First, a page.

Thursday, January 31, 2013

"Belonging" in YA Fiction

The theme of belonging to a certain group is an extremely common one in young adult fiction, because so many teens can identify with the feeling of wanting to fit in. In fact, I don't really have to narrow this down to YA fiction, because wanting to belong is something anyone can identify with, regardless of age.

Divergent has, at its core, the idea of self-identification. I'll let the summary from Barnes & Noble's website explain this to you: "[S]ociety is divided into five factions, each dedicated to the cultivation of a particular virtue [...] On an appointed day of every year, all sixteen-year-olds must select the faction to which they will devote the rest of their lives." There is an element of choice in this division, so the teens have some power over where they belong.

The easiest example when talking about outcasts in YA fiction is our good old friend, Harry Potter.

Hello again, Harry.
He goes from being the weird, quiet kid who lives under the stairs and has no friends to being the Chosen One of the wizarding world. He still doesn't really fit in for a long time, constantly learning things about this strange new-to-him world. Even in the last book, he doesn't know the same things an average wizard of his age knows; Ron is shocked to find that he's never heard of the Babbity Rabbity stories.

"Stupid Muggles."
But even on a much less epic scale, nearly every teen book touches on the theme of belonging in some way. You can hardly throw a book* in the teen section of any bookstore or library without hitting another book that relies heavily on the conflict that arises from problems with cliques or outcasts or trying to fit in.

*Please don't throw books. It makes librarians and bookstore employees upset, and hurts the books.

Stories set in high school hold some more obvious, literal examples of cliques and either trying to get into them or stay out of them. There's even a series called The Clique by Lisi Harrison. Its tagline is, "The only thing harder than getting in is staying in."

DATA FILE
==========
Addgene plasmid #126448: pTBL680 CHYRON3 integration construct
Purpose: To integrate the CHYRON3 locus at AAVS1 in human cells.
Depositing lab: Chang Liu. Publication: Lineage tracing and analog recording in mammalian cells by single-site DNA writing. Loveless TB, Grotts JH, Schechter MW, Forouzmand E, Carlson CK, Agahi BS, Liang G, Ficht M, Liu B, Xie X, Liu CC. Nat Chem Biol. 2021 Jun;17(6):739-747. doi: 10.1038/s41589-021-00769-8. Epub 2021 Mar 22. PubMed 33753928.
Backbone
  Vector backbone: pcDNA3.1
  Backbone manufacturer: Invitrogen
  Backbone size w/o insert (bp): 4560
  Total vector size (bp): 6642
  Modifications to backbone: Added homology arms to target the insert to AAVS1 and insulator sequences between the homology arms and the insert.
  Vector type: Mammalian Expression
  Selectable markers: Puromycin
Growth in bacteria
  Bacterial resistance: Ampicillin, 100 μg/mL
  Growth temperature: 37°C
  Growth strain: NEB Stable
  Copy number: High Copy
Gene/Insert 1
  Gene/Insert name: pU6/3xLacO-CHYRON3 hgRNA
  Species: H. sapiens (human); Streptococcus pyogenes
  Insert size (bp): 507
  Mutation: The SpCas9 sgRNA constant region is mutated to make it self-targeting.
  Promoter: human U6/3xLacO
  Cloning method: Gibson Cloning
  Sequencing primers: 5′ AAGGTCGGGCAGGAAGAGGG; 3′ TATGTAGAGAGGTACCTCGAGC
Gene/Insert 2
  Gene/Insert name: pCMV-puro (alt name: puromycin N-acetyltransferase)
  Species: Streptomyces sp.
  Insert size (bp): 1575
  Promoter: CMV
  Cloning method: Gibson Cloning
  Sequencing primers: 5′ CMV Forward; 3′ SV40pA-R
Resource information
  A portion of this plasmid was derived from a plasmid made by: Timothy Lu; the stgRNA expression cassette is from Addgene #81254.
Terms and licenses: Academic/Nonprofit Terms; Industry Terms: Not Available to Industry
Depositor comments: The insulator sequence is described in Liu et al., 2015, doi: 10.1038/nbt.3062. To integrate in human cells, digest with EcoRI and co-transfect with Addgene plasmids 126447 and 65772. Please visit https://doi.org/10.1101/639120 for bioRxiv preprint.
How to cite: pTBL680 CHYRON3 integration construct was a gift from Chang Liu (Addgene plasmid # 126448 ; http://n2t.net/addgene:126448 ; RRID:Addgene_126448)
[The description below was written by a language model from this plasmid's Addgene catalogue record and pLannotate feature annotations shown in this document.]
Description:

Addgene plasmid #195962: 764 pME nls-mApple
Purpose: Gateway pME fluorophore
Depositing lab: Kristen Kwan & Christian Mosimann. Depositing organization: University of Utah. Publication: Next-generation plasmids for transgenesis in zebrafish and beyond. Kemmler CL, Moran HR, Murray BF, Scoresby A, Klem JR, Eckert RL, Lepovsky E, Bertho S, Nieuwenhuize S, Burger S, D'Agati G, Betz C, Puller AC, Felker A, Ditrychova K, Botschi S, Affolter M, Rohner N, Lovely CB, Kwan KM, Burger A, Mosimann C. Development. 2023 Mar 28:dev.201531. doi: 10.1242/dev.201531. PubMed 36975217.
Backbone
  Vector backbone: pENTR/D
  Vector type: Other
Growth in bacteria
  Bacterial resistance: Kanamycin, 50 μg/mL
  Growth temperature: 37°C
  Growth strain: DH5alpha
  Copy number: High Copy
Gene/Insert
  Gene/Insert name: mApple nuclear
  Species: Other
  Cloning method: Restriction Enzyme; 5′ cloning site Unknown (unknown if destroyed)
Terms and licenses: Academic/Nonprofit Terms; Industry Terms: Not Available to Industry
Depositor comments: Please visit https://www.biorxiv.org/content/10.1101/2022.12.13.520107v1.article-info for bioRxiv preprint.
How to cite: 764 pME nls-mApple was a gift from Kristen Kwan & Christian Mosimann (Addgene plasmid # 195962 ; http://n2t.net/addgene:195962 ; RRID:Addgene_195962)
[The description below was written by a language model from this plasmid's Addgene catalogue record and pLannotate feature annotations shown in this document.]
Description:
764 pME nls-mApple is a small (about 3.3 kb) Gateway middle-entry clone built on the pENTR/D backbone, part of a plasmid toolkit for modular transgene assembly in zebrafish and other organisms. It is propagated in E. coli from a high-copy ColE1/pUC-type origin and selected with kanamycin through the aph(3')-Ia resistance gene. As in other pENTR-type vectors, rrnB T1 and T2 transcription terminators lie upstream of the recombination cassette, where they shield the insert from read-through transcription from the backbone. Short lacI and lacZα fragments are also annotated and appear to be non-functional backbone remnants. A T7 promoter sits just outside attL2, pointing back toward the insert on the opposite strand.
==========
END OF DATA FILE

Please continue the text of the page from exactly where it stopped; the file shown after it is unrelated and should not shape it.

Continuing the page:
Clique Boxed Set #1 (Clique Series)

So why are we so compelled to read about losers and outcasts, whether they ultimately wind up fitting in or staying the way they were?

I've been told by some people that it's because avid readers identify with the "losers," but I have to disagree. No, not because that's kind of insulting to avid readers like myself, but because lots of different types of people like to read lots of different types of things. Most of the self-identified avid readers I know are not fond of the Twilight series, and Bella makes an excellent outcast who belongs neither in the human world (for knowing about the Cullens) or the vampire world (because of that whole mortality thing).

Or in Hollywood, for her emotional range
I think everyone, at some level, identifies with the outcast kid. If it was only the people inclined to read who enjoyed stories about protagonists who "don't belong," then movies made from books like Harry Potter and Twilight would have died a quiet, dusty death in the box office, being viewed only be the biggest fans of the books.

No, instead, I think it's because outsiders make better characters. If, instead of living with the Dursleys, Harry had grown up in a magical family, he would have been fully aware of... everything. Instead, he needs help to understand the magical world he has been dragged into, so he becomes friends with more interesting people like Hermione and Ron, and we learn about the world along with him. There would be no reason for someone to explain how Gringott's works if Harry had grown up in Godric's Hollow.

Just another day running errands
If Melinda in Laurie Halse Anderson's Speak had real friends that she could feel comfortable around and talk to, there would be no story there. Just, something bad happened to a girl at a party but thanks to the support of her friends and family, she reported the incident, the boy was punished by the legal system, and she went to therapy for a while, learning to channel her emotions into creative pursuits like sculpture and painting.

Is it too mean to make two jokes in one post
about Kristen Stewart's emotional range?
Nobody* wants to read about a well-adjusted teen. We read fiction to hear about problems and conflicts and issues without having to face them ourselves. That's the point of fiction.

*"Nobody" in this case meaning "a small enough fraction of the book-buying audience to prove to publishers that catering to them would be a waste of money."

The easiest way to give issues to a fictional teen is one of the easiest ways for a real teen to develop them: being an outcast trying to fit in.

1 comment:

  1. For the record, I think Kristen Stewart's performance is "Speak" was far more impressive than her performance in Twilight. Which is really just saying how awful Twilight was.